The events in Lviv on May 9 have caused a wave of indignation over the attitude towards the veterans. However, the situation in Russia is not much better. In Russia, the veterans are offended not so much by words but the attitude. Once a year they are honored as WWII participants, and the rest of the time they are forced to languish in poverty.
The 66th anniversary of the Great Patriotic War has broken all records in terms of the number of scandals. While Russians are angered by the "actions" of Lviv nationalists, in Voronezh a 87-year veteran Vasily Zasorin sent to Moscow a package with all his military awards.
This was the war veteran expressed his attitude to the authorities who do are not willing to allocate adequate housing for him. Now the retiree lives in a ramshackle house with no water, gas, heating or sanitation.
"Of course it is hard to give the medals away. There was so much blood and sweat put into them, I am sorry, but what can you do. When I was young they needed me, and now I live in a house without heating," said the veteran to "Vesti".
However, Voronezh officials felt that the veteran does not need a new home since the area of his current residency in the village of Elan-Koleno is greater than 11 square meters, which in Voronezh region is the main criterion when deciding on the housing provision. Zasorin lives by himself on the area of 43.9 square meters.
When Prime Minister Vladimir Putin intervened, the officials said that the veteran could not get new housing under the law, but his current housing would be repaired. Zasorin and his family refused this "gift".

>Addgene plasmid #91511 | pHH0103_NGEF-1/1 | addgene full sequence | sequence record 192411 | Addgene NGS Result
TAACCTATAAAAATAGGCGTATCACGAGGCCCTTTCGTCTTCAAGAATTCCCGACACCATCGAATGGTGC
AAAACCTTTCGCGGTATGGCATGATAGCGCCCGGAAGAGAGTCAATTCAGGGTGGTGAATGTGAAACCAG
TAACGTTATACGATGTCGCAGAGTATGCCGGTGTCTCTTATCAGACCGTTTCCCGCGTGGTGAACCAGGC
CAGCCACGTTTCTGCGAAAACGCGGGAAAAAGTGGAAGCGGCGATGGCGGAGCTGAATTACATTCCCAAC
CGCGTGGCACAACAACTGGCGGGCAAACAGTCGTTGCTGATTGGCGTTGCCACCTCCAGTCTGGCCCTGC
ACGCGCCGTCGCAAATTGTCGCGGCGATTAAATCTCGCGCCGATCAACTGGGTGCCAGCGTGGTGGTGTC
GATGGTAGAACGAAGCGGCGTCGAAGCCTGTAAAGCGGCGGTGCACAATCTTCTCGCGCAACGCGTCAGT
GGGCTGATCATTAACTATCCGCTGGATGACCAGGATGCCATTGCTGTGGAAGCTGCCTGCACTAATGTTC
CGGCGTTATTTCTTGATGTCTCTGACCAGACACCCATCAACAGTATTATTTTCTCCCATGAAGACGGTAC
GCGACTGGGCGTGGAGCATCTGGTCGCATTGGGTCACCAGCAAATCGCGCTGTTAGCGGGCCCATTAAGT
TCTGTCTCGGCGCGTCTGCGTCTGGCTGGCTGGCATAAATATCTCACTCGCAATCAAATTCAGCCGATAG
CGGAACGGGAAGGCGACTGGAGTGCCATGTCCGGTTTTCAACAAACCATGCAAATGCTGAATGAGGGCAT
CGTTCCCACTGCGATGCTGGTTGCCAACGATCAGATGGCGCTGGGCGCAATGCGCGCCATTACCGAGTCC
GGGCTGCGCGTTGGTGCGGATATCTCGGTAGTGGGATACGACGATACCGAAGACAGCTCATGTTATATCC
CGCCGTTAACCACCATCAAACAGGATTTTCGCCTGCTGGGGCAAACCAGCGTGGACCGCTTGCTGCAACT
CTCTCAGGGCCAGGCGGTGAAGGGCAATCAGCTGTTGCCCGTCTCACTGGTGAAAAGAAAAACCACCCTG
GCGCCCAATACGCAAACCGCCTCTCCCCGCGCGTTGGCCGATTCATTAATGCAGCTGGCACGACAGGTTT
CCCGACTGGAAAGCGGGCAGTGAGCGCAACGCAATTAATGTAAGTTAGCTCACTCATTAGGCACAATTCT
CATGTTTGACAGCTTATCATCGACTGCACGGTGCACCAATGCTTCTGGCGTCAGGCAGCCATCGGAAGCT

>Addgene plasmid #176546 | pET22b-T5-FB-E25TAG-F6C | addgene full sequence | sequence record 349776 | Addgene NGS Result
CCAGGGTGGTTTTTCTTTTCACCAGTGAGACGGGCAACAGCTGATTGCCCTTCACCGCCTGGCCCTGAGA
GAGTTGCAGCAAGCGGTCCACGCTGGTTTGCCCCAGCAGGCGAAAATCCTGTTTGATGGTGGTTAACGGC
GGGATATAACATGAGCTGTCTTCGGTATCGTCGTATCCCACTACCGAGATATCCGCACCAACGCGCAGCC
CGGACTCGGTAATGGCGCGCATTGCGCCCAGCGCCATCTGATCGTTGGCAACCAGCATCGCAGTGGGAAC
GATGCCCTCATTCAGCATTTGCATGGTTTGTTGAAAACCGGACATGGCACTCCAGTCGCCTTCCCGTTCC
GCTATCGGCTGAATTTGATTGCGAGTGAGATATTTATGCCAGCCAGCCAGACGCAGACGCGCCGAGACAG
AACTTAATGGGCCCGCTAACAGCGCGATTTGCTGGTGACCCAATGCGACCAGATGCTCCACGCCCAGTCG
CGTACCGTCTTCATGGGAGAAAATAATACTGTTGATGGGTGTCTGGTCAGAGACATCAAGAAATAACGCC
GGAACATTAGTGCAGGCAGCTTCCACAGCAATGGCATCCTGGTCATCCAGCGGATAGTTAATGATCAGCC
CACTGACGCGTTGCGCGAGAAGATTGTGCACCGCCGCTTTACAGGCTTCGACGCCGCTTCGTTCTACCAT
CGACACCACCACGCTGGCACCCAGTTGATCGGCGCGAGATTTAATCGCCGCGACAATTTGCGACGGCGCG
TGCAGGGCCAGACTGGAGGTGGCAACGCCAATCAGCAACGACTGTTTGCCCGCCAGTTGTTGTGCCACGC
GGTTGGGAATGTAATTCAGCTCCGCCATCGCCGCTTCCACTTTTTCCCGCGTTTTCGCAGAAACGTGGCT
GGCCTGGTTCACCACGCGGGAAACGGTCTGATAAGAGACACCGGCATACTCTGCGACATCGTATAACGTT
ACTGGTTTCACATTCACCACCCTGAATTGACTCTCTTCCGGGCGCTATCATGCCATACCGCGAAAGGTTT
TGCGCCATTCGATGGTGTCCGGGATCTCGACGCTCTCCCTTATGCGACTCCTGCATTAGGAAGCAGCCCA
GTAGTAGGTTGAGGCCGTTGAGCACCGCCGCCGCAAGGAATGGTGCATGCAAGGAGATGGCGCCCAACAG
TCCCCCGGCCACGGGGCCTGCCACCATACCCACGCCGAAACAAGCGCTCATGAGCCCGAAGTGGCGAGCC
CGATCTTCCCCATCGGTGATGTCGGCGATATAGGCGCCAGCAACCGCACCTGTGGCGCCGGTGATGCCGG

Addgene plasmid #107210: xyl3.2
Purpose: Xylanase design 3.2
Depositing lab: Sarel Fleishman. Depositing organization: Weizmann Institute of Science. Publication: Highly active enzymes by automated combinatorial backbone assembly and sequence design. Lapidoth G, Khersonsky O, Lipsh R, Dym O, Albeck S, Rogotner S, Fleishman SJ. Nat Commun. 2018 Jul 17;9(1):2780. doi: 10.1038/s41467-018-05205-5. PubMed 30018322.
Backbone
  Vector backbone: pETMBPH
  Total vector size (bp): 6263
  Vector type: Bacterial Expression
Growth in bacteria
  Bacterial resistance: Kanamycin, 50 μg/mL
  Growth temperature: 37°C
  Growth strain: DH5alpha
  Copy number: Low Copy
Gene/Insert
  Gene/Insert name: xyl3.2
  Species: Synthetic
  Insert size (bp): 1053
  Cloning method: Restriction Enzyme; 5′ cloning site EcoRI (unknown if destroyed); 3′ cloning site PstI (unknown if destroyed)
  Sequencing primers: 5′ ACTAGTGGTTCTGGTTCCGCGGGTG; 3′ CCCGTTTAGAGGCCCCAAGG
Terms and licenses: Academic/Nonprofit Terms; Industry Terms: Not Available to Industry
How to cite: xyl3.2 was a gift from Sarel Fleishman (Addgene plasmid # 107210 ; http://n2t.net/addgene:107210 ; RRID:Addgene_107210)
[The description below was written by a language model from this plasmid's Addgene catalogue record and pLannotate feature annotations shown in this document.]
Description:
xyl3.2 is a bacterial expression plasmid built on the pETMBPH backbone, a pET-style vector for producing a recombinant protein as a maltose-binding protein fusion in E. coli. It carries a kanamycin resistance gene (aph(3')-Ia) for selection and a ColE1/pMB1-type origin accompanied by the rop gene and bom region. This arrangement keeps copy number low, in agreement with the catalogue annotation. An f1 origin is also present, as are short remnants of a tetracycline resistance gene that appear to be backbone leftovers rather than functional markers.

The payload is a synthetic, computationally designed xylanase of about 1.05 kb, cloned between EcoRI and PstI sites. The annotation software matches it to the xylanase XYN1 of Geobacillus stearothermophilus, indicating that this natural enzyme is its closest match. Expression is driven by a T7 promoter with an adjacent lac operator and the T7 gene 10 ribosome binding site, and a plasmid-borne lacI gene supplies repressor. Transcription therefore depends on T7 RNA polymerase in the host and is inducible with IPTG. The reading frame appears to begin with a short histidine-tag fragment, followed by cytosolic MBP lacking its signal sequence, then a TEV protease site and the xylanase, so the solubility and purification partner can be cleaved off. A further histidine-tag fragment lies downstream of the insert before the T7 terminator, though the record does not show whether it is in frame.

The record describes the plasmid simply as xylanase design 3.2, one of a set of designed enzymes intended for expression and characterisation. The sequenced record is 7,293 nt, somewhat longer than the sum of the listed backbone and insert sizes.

According to the veteran's daughter, the house was built after the war "from twigs and wire nails." To repair it they would have to remove the roof, and Zasorin who can barely move has nowhere to go.
The saddest thing is that this case is not the only one. There are many people in the country who have gone through the war and now receive occasional help from the authorities on holidays.
In Kabardino-Balkaria a criminal case against two officials in the village administration, who also felt that the veterans are not allowed new houses, is currently being investigated.
In February of 2010, two employees from the housing commission examined the house of the 90-year-old war veteran and came to a conclusion that he was unworthy of subsidies for the purchase or construction of housing.
Six months later, the staff of a district office felt that those employees were incorrect in their judgment and the veteran and his family of eight people needed to improve their living conditions. Unfortunately, the veteran did not live long enough to see the help.
We can only guess how many similar stories remain unknown to the public. After all, not all veterans have the strength and health to fight for their rights. Lonely and sick resign themselves to the arbitrariness of local officials, and live their lives in poverty and oblivion.
Another example of "honor and respect" to the veterans is the story that occurred in Krasnodar region, where an 89-year participant in the Battle of Kursk on Victory Day was given 200 rubles ($7) and a broken set of dining plates. The veteran's wife told media that a representative of the trade union from the organization where her spouse worked at for over dozen of years came to their house on May 8. The guest congratulated the veteran on the occasion, presented a cardboard box, two hundred rubles, and hastily retreated. When they opened the box and saw broken glass, her husband felt sick.
The union representatives kept apologizing when the story came out, but it does not change the facts. It seems that accusing Ukrainian youth for unspeakable contempt and cynicism, Russian people forget that those who live in glass houses should not throw rocks. It would not be surprising if in a year or two the attitude towards veterans observed in Lviv this year would be the same in Moscow or other major Russian cities. The only question is who will be to blame.